One of the worst experiences of my life was dealing with workplace bullying in a toxic environment. I was demoted in my duties. I had my projects taken from me. I was ignored. I was no longer invited to meetings. I got demeaned and gaslighted, getting told that my previously exceptional work was now not meeting standards and expectations. I developed new health problems, but was unable to take sick leave. I cried every day at work. I don’t wish this misery on anyone, so much so that I pivoted into health coaching precisely to empower others who were in similar situations. It seemed that everyone I spoke with about my negative experience also had their own story to share. There is a workplace toxicity epidemic, and no place is immune.
Literally, no place. In case you haven’t heard, the latest nightmare workplace was that of talk show host Ellen DeGeneres. Yes, that’s right – the “Be Kind Lady” was exposed this summer by multiple current and former employees for creating a toxic environment. Several people known to her personally and professionally have also claimed that she is mean and hateful, in direct contrast to her on-air personality. Let me be clear: I am a fan of Ellen’s, and a fan of the show, which makes this all the more disappointing and surreal.
On Monday, Ellen issued an apology as the opening monologue of her season premiere.
Here’s what she got right, what she got wrong, and how she (and we all) can do better.
First, the apology in and of itself is a big step. “I take responsibility for what happens at my show.” How many of us have been in toxic work environments where the blame was fully and unfairly laid upon us, with no admission of any guilt whatsoever? Where we were lied to (and about), disrespected, and gaslighted? I, for one, would have given so much to get an apology from my perpetrators and bullies.
Another big thing that she got right is showing her humanity. She acknowledges that her nickname is tough to live up to at every moment of every day, she is a person with real feelings, who does get “sad, mad, frustrated, and impatient” at times. And she’s right – she is allowed to not be perfect. But not to the severe detriment of others.
The third thing she got right is taking action. Three of the top producers at the Ellen Degeneres Show were fired. She announced this decision in a virtual team meeting, where she also outlined new policies in place for additional benefits like PTO and medical leave, two of the things she was called out on during the blow-up.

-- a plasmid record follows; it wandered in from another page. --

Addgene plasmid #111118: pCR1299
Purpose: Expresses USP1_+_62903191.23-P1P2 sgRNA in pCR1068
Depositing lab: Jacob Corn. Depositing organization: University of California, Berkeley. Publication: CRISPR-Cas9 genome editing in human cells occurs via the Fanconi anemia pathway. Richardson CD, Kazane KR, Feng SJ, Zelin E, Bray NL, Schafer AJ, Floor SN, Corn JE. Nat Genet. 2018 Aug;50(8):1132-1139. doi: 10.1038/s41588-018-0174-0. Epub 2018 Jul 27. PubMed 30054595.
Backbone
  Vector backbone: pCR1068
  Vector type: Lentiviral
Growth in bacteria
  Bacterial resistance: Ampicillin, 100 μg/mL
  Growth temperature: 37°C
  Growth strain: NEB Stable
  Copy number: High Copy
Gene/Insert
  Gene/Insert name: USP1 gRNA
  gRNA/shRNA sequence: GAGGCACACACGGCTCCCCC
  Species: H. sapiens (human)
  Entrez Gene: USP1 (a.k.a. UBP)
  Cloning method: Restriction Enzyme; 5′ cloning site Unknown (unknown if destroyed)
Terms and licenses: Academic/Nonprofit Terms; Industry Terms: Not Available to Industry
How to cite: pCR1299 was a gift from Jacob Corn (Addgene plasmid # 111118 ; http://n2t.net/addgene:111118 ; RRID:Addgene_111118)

Unfortunately, a lot of things also went wrong.
The apology itself was a huge failure. “If I’ve ever let someone down, if I’ve ever hurt their feelings, I am so sorry for that.” There’s no “if” about this. An apology with an “if” automatically places the blame on the victim for their feelings rather than on the perpetrator for her actions. What about, “I’m sorry that…”? I’m sorry that I harmed you. I’m sorry that my actions caused you deep emotional pain, financial consequences, and lingering self-doubt.
The apology was made with an air of humor. Yes, DeGeneres is a comedienne. No, this was not a laughing matter. The jokes that she made about having a tough summer were particularly insensitive. For anyone who has gone through bullying and toxicity at work, the pain and trauma are so real, and can last years after leaving the situation. Her embarrassment dims in comparison to the belittling behaviors, harassment, and harmful policies that threatened people’s lives and livelihoods.
While she did mention that she is coming from a place of “privilege and power,” she did not mention that she used that privilege power for intimidation and microaggressions, knowing that it was what would protect her. In fact, she did not mention any of the things that her employees suffered.
Her ignorance of the matter, whether actual or feigned, was also unacceptable. “I learned that things happened here that never should have happened.” To not know about the systemic issues happening on your watch is to not be paying attention or to simply not care. One of the characteristics of a toxic environment is the shared dread and anxiety that permeates the space. There is an eerie quiet, a palpable discomfort. There is avoided eye contact, awkward pauses, and rushed conversations. It is noticeable and inescapable, especially when it is this prevalent. How can you not know?
Finally, and perhaps the most egregious, is the gaslighting that she displayed, not only to her employees, but to the audience as well. “I’m a pretty good actress. But, I don’t think that I’m that good that I could come out here every day for 17 years and fool you. This is me.” Workplace bullies are known to single out certain individuals for punishment but can project a more positive, confident, and trustworthy exterior to others. Their egos often get in the way when either the target is seen as a threat and makes them feel insecure. The targets are often the most confident and competent in the work setting. Those that more easily submit to their authority are spared. For Ellen to tell us that what has happened – what many accounts are corroborating – is not an accurate representation of herself insults our intelligence.
The most important part of being a leader is empathy. Ellen should be held accountable to the image she has represented and marketed herself over the course of almost two decades. Ellen: let’s hear about the specific wrongs that happened, and how you intend to fix them. Let’s hear about how you plan to be better.
Let’s all commit to making workplaces safe and supportive for everyone.
Be kind to one another, but be true to yourself.